1st Edition

Recursive Streamflow Forecasting
A State Space Approach

ISBN 9780415569019
Published June 24, 2010 by CRC Press
212 Pages

USD $115.00


This textbook is a practical guide to real-time streamflow forecasting that provides a rigorous description of a coupled stochastic and physically based flow routing method and its practical applications. This method is used in current times of record-breaking floods to forecast flood levels by various hydrological forecasting services. By knowing in advance when, where, and at what level a river will crest, appropriate protection works can be organized, reducing casualties and property damage. Through its real-life case examples and problem listings, the book teaches hydrology and civil engineering students and water-resources practitioners the physical forecasting model and allows them to apply it directly in real-life problems of streamflow simulation and forecasting. Designed as a textbook for courses on hydroinformatics and water management, it includes exercises and a CD-ROM with MATLAB® codes for the simulation of streamflows and the creation of real-time hydrological forecasts.


Table of Contents

1. Introduction

2. Overview of continuous flow routing techniques

  • 2.1. Basic equations of the one-dimensional, gradually varied nonpermanent open channel flow
  • 2.2. Diffusion wave equation
  • 2.3. Kinematic wave equation
  • 2.4. Flow routing methods
    • 2.4.1. Derivation of the storage equation from the Saint-Venant equations
    • 2.4.2. The Kalinin-Milyukov-Nash cascade
    • 2.4.3. The Muskingum channel routing technique

3. State-space description of the spatially discretized linear kinematic wave

  • 3.1. State-space formulation of the continuous, spatially discrete linear kinematic wave
  • 3.2. Impulse response of the continuous, spatially discrete linear kinematic wave

4. State-space description of the continuous Kalinin-Milyukov-Nash (KMN) cascade

  • 4.1. State equation of the continuous KMN-cascade
  • 4.2. Impulse response of the continuous KMN-cascade and its equivalence with the continuous, spatially discrete linear kinematic wave
  • 4.3. Continuity, steady state, and transitivity of the KMN-cascade

5. State-space description of the discrete linear cascade model (DLCM) and its properties: The pulse-data system approach

  • 5.1. Trivial discretization of the continuous KMN-cascade and its consequences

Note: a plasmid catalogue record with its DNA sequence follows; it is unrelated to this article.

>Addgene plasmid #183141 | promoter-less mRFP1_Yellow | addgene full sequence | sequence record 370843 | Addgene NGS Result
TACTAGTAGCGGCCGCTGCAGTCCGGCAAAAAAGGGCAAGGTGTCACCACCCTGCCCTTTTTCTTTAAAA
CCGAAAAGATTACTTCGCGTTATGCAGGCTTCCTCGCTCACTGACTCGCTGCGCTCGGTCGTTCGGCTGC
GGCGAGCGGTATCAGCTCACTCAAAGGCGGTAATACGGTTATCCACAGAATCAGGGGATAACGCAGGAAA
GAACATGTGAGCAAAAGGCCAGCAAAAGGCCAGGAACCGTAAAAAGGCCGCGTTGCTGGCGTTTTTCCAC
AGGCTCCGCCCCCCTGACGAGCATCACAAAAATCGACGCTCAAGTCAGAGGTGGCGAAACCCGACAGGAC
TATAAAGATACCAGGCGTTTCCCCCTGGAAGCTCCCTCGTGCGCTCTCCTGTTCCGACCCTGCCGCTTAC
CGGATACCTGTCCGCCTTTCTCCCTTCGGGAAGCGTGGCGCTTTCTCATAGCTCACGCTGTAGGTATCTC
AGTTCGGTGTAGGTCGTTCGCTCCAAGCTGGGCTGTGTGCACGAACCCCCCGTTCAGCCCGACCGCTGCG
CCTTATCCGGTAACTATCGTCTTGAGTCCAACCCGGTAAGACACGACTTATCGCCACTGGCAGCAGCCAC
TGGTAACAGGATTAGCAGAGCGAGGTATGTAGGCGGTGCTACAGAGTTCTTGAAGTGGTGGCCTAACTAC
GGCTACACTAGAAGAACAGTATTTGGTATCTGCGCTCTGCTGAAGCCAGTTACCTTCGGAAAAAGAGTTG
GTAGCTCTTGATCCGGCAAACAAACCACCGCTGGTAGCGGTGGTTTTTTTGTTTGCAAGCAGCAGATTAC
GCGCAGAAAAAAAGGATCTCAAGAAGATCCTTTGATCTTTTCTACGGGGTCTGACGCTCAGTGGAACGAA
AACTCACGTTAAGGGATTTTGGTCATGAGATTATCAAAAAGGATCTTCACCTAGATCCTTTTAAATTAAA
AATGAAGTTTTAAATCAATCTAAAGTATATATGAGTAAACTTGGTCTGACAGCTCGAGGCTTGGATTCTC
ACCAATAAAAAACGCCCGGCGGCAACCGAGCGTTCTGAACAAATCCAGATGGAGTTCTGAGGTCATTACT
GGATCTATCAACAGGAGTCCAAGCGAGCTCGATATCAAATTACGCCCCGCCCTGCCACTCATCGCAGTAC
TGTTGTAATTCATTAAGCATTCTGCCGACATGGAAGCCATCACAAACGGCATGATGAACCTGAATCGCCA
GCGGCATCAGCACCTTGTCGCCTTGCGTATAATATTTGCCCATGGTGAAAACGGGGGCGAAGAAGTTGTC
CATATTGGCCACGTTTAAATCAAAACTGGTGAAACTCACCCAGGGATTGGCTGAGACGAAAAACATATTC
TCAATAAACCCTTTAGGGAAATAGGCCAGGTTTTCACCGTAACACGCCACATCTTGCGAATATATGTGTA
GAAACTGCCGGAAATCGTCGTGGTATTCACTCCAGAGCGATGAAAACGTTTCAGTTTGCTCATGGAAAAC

• 5.2. A conditionally adequate discrete model of the continuous KMNcascade
    • 5.2.1. Derivation of the discrete cascade, its continuity, steady state and transitivity
    • 5.2.2. Relationship between conditionally adequate discrete models with different sampling intervals
    • 5.2.3. Temporal discretization and numerical diffusion
  • 5.3. Deterministic prediction of the state variables of the discrete cascade using a linear transformation
  • 5.4. Calculation of system characteristics
    • 5.4.1. Unit-pulse response of the discrete cascade
    • 5.4.2. Unit-step response of the discrete cascade
  • 5.5. Calculation of initial conditions for the discrete cascade
  • 5.6. Deterministic prediction of the discrete cascade output and its asymptotic behavior
  • 5.7. The inverse of prediction: input detection

6. The sample-data system approach

  • 6.1. Formulation of the discrete cascade in a sample-data system framework
  • 6.2. Discrete state-space approximation of the continuous KMN-cascade of noninteger storage elements
  • 6.3. Application of the discrete cascade for flow routing with unknown rating curves

7. DLCM and stream-aquifer interactions

  • 7.1. Accounting for stream-aquifer interactions in DLCM
  • 7.2. Assessing groundwater contribution to the channel via input detection

8. Handling of model-error: the deterministic-stochastic model and its prediction updating

  • 8.1. A stochastic model of forecast errors
  • 8.2. Recursive prediction and updating

9. Some practical aspects of model application for real-time operational forecasting

  • 9.1. Model parameterization
  • 9.2. Comparison of a pure stochastic, deterministic (DLCM), and the deterministic-stochastic models
  • 9.3. Application of the deterministic-stochastic model for the Danube basin in Hungary

10. Summary

11. Appendix

  • 11.1. State-space description of linear dynamic systems
  • 11.2. Algorithm of the discrete linear Kalman filter

12. References

13. Guide to the exercises



Dr. András Szöllösi-Nagy is a Professor of Hydrology. He currently also serves as the Rector of the UNESCO IHE Institute for Water Education in Delft, The Netherlands. Before, he was the director of the Division of Water Sciences and the Secretary of the International Hydrological Programme (IHP) of UNESCO, Paris. He holds a Civil Engineering degree, a Dr. Techn. (Summa cum Laude) in Hydrology and Mathematical Statistics, a PhD in hydrology from the Budapest University of Technology and a DSc in water resources systems control from the Hungarian Academy of Sciences. He has served in various international scientific boards and has worked as a scientist and professor in hydrological modeling and forecasting at several universities in the world.